E.t was the balance sheet for a special year that Infineon boss Reinhard Ploss presented at the virtual press conference. In the spring, the chip company had brought the billion dollar purchase of the American company Cypress Semiconductor into dry cloths. During the integration of their largest takeover of around nine billion dollars to date, the Bavarians clearly felt the effects of the pandemic. The group was hit especially in its automotive chip division, which brought in around 45 percent of the 8.6 billion euros in sales in the fiscal year to the end of September.
Recovery in the auto industry
Because of the burdens, the dividend is to be reduced to 22 from 27 cents per share. The bottom line is that Infineon is coping with the extraordinary challenges better than expected. The share price has already risen over the past few weeks and continued the trend after the balance sheet and outlook were presented. Group leader Ploss is “cautiously optimistic” for the new financial year. Some of the most important markets, especially the automotive industry, have recovered more strongly than expected in Europe since the summer. In China, the world’s largest auto market, the recovery is particularly strong, “almost V-shaped,” said Ploss. The trend towards alternative drives with electric and hybrid motors, which is now also strong in Europe, is positive. Infineon’s new technology with chips made of silicon carbide instead of silicon is particularly in demand here. These require far less energy.
Infineon benefits less from the number of cars sold than from the increasing proportion of semiconductors and sensors in the new models. This applies to the alternative drives as well as to driver assistance systems and the long-term goal of the autonomous driving mode.
The group is a winner of change in the automotive sector. With microcontrollers, programmable control units and memory modules from Cypress, the group has expanded its arsenal for the industry and, after taking over the group from Silicon Valley, is now the global number 1 chip supplier for the automotive industry. Infineon’s position in the growth markets of this segment made itself felt in the final quarter of the fiscal year with a jump in sales of 21 percent to 2.5 billion euros. The operating result increased at a similarly strong rate.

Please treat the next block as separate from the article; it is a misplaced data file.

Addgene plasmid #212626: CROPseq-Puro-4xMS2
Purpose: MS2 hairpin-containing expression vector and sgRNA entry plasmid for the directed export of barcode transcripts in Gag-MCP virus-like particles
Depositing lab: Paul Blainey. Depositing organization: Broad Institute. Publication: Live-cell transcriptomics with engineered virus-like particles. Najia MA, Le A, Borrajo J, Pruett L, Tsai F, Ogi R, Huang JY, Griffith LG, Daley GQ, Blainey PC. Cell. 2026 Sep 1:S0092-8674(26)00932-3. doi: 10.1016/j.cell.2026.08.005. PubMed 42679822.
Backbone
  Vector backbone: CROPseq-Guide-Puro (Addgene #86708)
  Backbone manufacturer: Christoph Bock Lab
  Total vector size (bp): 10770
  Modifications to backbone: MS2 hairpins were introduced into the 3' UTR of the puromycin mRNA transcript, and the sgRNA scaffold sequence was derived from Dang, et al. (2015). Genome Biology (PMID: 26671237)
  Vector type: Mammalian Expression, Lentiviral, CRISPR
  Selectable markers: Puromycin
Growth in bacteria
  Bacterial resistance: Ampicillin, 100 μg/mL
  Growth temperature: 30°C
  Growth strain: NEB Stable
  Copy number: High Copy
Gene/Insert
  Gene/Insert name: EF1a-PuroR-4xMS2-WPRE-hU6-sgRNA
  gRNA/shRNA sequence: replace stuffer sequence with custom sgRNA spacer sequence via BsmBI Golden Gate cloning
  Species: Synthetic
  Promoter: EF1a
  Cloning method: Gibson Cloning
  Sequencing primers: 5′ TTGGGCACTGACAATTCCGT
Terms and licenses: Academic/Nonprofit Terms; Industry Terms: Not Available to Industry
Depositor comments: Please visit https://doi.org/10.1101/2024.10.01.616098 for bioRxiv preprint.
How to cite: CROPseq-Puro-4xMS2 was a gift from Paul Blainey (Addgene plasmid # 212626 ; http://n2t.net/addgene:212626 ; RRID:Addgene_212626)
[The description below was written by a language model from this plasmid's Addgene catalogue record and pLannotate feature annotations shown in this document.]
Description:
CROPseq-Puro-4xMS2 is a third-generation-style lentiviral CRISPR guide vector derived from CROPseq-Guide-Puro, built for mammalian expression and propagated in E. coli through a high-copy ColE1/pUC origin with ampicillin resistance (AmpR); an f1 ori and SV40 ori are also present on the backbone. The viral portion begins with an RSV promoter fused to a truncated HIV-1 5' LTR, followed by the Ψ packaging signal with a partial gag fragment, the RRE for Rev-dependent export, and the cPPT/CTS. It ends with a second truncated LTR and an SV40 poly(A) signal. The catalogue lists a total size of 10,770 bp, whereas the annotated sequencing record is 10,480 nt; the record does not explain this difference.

However, the broad-based group’s business is still sluggish elsewhere. Many markets are showing weaknesses, such as chips for factory automation, for train drives or the business with security chips for documents such as ID cards and passports. Here one is “still a long way from a recovery‘ ‘, warns the group leader.
Despite these uncertainties, Infineon expects 23 percent growth in 2021 with sales of 10.5 billion euros. The operating profit is expected to increase by 40 percent to 1.7 billion euros, also thanks to Cypress.
According to industry expert Ploss, the trade conflict between the USA and China could cause further turbulence in the global chip industry. Even under the newly elected US President Joe Biden, “significant changes” are not to be expected. Washington will continue to try to keep Beijing at a distance when it comes to chip technologies. Infineon’s high share of sales with China – around 30 percent – is not a higher risk for the DAX group from the company’s point of view.
Resistance: The car chip business is running, other areas should follow suit. Hurdle at 28 euros surmountable. Attractive.